Gas technicians get plenty of calls during the winter months when homeowners encounter issues keeping their homes warm. Furnace problems should always be handled by a certified heating, ventilation, and air conditioning (HVAC) professional who holds a gas technician certification. Gas technician courses teach students how to deal with the challenges of installing, servicing, and maintaining gas-fired equipment for residential, commercial, and industrial uses through exciting hands-on training.
That means that if you decide to pursue HVAC training, you’ll likely work with residential furnaces often throughout your future career. To help you get started, here are a few points to keep in mind when troubleshooting and repairing some common furnace issues.
A Brief Overview of How a Furnace Works for Future Gas Technicians
One of the reasons why certified gas technicians are in such high demand is because furnaces use combustible fuel to heat homes and therefore need to be handled professionally and with care.
Furnaces turn on when the thermostat detects the temperature of a home dipping below a set level. That’s when it sends a signal to the furnace that it’s time to turn on. When the furnace turns on, a burner inside the combustion chamber of the furnace begins to emit fuel (usually natural gas or propane), which is then lit by the furnace’s pilot-light (a small flame that is always on inside the furnace), in order to begin burning and producing heat. The burner then produces heat inside a separate heat exchange chamber which is filled with air from the home. This air is later pumped back out of the chamber once warm. Various aluminum channels, called duct work, carry the warm air all around the house. Finally, return vents suck the now cool air back to the furnace to be re-heated and redistributed.
Gas Technician Course Students Will Learn How to Fix Pilot Light Problems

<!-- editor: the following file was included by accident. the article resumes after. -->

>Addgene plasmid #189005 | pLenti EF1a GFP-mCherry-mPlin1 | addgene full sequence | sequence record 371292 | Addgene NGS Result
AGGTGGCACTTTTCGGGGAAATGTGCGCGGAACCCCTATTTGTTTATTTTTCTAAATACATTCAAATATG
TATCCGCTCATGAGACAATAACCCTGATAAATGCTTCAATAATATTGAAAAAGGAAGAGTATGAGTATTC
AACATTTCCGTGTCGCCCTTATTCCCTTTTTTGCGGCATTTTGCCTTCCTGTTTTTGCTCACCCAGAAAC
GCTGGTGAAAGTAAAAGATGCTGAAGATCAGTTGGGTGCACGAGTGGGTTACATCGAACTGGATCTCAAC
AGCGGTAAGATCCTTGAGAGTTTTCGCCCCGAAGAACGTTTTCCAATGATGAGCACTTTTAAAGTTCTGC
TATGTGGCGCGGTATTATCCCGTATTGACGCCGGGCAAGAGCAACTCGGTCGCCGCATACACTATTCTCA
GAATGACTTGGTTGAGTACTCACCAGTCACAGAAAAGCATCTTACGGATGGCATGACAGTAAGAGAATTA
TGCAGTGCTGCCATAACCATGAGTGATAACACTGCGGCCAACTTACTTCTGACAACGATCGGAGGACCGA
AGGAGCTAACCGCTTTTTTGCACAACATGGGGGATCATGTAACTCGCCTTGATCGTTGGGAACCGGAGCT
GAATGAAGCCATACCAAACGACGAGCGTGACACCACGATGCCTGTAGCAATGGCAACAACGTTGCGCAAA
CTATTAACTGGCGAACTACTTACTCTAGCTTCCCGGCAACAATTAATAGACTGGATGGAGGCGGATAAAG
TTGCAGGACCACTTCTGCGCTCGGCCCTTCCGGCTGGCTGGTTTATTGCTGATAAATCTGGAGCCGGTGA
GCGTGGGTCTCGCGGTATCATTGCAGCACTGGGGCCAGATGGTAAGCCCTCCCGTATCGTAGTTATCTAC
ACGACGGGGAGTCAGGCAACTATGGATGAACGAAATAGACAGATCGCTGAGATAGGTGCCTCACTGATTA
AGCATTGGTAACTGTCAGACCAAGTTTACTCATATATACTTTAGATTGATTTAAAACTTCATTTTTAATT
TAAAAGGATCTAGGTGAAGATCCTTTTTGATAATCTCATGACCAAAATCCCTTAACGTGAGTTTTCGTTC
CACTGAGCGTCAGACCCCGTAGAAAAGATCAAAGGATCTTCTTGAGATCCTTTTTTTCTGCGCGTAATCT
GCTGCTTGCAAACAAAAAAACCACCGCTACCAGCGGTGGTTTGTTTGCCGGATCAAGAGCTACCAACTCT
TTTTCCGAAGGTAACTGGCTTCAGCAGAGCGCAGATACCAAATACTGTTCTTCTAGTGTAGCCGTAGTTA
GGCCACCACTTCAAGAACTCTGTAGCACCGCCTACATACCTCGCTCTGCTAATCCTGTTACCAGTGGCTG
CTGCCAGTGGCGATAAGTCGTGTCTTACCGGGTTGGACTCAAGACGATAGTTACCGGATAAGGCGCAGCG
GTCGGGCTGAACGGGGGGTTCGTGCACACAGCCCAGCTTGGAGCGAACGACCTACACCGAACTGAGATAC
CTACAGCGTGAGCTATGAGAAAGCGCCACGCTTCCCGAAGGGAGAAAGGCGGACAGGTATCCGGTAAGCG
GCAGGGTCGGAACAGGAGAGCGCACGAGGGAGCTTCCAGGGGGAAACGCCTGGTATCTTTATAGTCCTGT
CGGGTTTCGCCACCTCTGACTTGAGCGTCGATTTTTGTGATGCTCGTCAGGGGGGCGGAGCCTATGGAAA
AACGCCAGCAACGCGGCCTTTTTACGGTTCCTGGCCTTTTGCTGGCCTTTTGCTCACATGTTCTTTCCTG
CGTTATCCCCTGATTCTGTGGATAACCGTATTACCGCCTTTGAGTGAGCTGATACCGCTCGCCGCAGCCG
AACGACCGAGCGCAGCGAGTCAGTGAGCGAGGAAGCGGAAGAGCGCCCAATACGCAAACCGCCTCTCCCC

Pilot lights are one of the first things you should check if ever you encounter a furnace problem as a gas technician. A few common issues with pilot lights are that the light’s orifice (the place where a small amount of gas comes from to keep the flame lit) is clogged or the flame is set too low.
To unclog the orifice, turn off the furnace’s gas and take a thin wire to poke around inside the pilot light’s housing. This will help knock free any debris that may be obstructing the flow of gas. Check the pilot light’s flame level by adjusting a small screw that is next to the flame which controls how much gas the flame receives. Usually, the flame should remain around 3.5 to 5 centimeters high.
Gas Technicians Keep Homes Hot and Homeowners Happy
If a home is warm, but not warm enough, there are a series of steps students in a gas technician course will learn to follow in order to troubleshoot this issue.
First, be sure that nothing is obstructing the flow of warm air by checking all the vents and registers—the place where the warm air is supposed to be coming from—in order to ensure that the air has a chance to flow properly. Second, check the thermostat to make certain that it is indeed set at a high enough temperature to signal the furnace to work properly. Third, check the filters in the furnace to make sure they aren’t dirty and blocking air flow. These are usually located in the blower department of the furnace, which can be located based on the fan noise that it emits, or inside the giant pipe that stems from the furnace to bring warm air back into the home.